Pediatric units at Alaska hospitals are full of flu, RSV is doing the rounds

Pediatric units at Alaska hospitals are full of flu, RSV is doing the rounds


“All the hospitals are full of sick, wheezy kids,” said Dr. Matt Hirschfeld, a pediatrician at Alaska Native Medical Center, who takes daily calls from hospitals statewide focused on the ability to pediatric care.

Hirschfeld, who has worked as a doctor in Alaska for 18 years, said while winter outbreaks of colds, flu and other respiratory illnesses occur every year in the state, “it’s much worse than in the past.” .

[Crowded ERs in some of Alaska’s hospitals lead to lengthy waits, delayed care]

The dual outbreaks of influenza and RSV in particular are causing what Hirschfeld described as “this horrible virus soup,” which means some hospitals, including Providence Alaska, have had to expand their pediatric units in different areas of the hospital.

“ANMC wants to do it but doesn’t have the nurses to do it, so they just put out a call to the public health department to see if they can get more nurses deployed here,” Hirschfeld said Friday. .


Based on flu data released weekly by the state, a spike in flu and other respiratory illnesses is still likely in at least a few weeks, Hirschfeld said.

“The curve continues to rise,” he said. “So it’s going to get worse before it gets better.”

What is RSV?

A nationwide outbreak of respiratory syncytial virus, known as RSV, overwhelmed Lower 48 pediatric units this fall and winter.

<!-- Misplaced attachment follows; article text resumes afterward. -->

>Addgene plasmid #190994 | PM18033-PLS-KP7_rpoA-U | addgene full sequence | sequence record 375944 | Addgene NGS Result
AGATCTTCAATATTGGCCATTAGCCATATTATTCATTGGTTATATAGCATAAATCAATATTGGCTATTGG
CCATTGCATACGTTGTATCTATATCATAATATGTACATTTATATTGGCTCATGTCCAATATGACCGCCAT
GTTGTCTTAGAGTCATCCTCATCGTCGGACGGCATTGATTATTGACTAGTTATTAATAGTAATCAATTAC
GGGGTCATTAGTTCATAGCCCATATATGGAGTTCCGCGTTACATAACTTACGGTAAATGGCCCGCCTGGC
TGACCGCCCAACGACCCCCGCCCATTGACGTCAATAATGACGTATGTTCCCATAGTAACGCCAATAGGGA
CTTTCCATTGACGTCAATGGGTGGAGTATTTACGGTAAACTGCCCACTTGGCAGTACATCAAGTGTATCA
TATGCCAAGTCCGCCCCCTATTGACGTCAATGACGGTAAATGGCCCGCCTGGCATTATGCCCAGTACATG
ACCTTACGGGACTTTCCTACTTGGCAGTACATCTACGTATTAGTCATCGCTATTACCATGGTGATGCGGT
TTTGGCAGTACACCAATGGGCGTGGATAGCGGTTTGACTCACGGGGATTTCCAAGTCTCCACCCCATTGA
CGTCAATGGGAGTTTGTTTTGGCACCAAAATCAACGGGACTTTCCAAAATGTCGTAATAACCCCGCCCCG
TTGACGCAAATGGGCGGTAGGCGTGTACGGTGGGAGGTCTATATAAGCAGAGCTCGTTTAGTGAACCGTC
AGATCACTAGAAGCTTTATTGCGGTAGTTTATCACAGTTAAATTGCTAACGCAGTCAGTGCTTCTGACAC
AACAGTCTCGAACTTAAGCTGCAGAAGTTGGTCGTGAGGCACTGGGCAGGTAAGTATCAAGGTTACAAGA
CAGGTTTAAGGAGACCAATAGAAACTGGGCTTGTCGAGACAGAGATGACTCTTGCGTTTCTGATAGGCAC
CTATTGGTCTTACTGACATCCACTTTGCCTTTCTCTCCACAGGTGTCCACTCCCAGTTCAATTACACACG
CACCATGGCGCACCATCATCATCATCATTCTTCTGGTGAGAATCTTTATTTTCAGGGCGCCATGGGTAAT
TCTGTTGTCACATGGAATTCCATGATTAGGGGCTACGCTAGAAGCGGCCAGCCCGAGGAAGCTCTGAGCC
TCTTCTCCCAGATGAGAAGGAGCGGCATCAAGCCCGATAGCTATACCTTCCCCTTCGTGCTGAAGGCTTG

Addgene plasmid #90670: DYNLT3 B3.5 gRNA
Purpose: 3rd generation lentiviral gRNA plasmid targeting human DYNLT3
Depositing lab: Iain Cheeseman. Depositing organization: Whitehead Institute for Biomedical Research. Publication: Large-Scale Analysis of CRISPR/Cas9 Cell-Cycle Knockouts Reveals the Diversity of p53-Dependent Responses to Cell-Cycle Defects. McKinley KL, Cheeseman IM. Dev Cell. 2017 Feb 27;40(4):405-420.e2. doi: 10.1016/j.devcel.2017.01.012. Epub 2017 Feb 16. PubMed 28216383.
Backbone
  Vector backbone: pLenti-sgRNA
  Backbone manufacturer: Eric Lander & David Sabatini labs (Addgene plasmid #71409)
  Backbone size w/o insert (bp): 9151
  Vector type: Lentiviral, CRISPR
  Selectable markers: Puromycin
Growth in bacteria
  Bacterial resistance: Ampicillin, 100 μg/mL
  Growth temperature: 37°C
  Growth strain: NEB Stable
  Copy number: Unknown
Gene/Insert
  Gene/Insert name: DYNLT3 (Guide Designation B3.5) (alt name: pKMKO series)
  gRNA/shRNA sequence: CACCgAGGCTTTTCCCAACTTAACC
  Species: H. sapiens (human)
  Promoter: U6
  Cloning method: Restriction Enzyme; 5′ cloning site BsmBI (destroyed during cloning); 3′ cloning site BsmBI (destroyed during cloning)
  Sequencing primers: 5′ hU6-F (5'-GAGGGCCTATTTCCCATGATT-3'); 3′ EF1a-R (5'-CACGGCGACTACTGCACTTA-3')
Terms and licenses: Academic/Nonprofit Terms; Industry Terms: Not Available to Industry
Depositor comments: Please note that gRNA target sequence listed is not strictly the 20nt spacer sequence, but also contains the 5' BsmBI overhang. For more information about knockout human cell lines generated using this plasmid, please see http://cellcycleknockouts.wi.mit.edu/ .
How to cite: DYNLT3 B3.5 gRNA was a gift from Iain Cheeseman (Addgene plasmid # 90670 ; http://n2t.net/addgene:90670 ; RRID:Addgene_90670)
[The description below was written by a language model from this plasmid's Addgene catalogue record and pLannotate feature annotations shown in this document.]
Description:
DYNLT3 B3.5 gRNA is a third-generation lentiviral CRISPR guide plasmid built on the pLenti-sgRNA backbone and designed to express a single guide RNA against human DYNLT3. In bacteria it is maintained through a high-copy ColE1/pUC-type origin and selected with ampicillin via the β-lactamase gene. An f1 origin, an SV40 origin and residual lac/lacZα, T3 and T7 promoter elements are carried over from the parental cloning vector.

Like other respiratory viruses, it infects cells in the airways, including the lungs, and can cause breathing difficulties.

It is often more severe in infants and children under 5, the elderly, pregnant women, and immunocompromised people.

RSV is not a new disease. But pandemic precautions over the past few years have kept respiratory disease rates low – until now.

Now that these are gone, many children have little or no immunity and are getting sick at higher rates, and often with more severity.

When should I take my sick baby or child to be seen by a doctor?

Although Alaskan emergency rooms have been particularly full in recent weeks, Alaskans should still not wait long to seek treatment.

Providence Alaska offers a free 24-hour nursing advice line that helps people decide whether to go to the emergency room – 907-212-6183.

Hirschfeld said there are a few cases where parents should definitely seek care:

• If their sick baby or child has a fever and difficulty breathing

• If their sick baby or child goes 6 or 8 hours without being able to drink anything

• If their baby or child is breathing faster than 60 breaths per minute

• Or if their sick baby or child has trouble waking up

To prevent new diseases from spreading and to protect each other and hospital capacity, Alaskans should get their COVID-19 vaccine, get their flu shot, wash their hands, and avoid being around people. other people when they are sick, Hirschfeld added.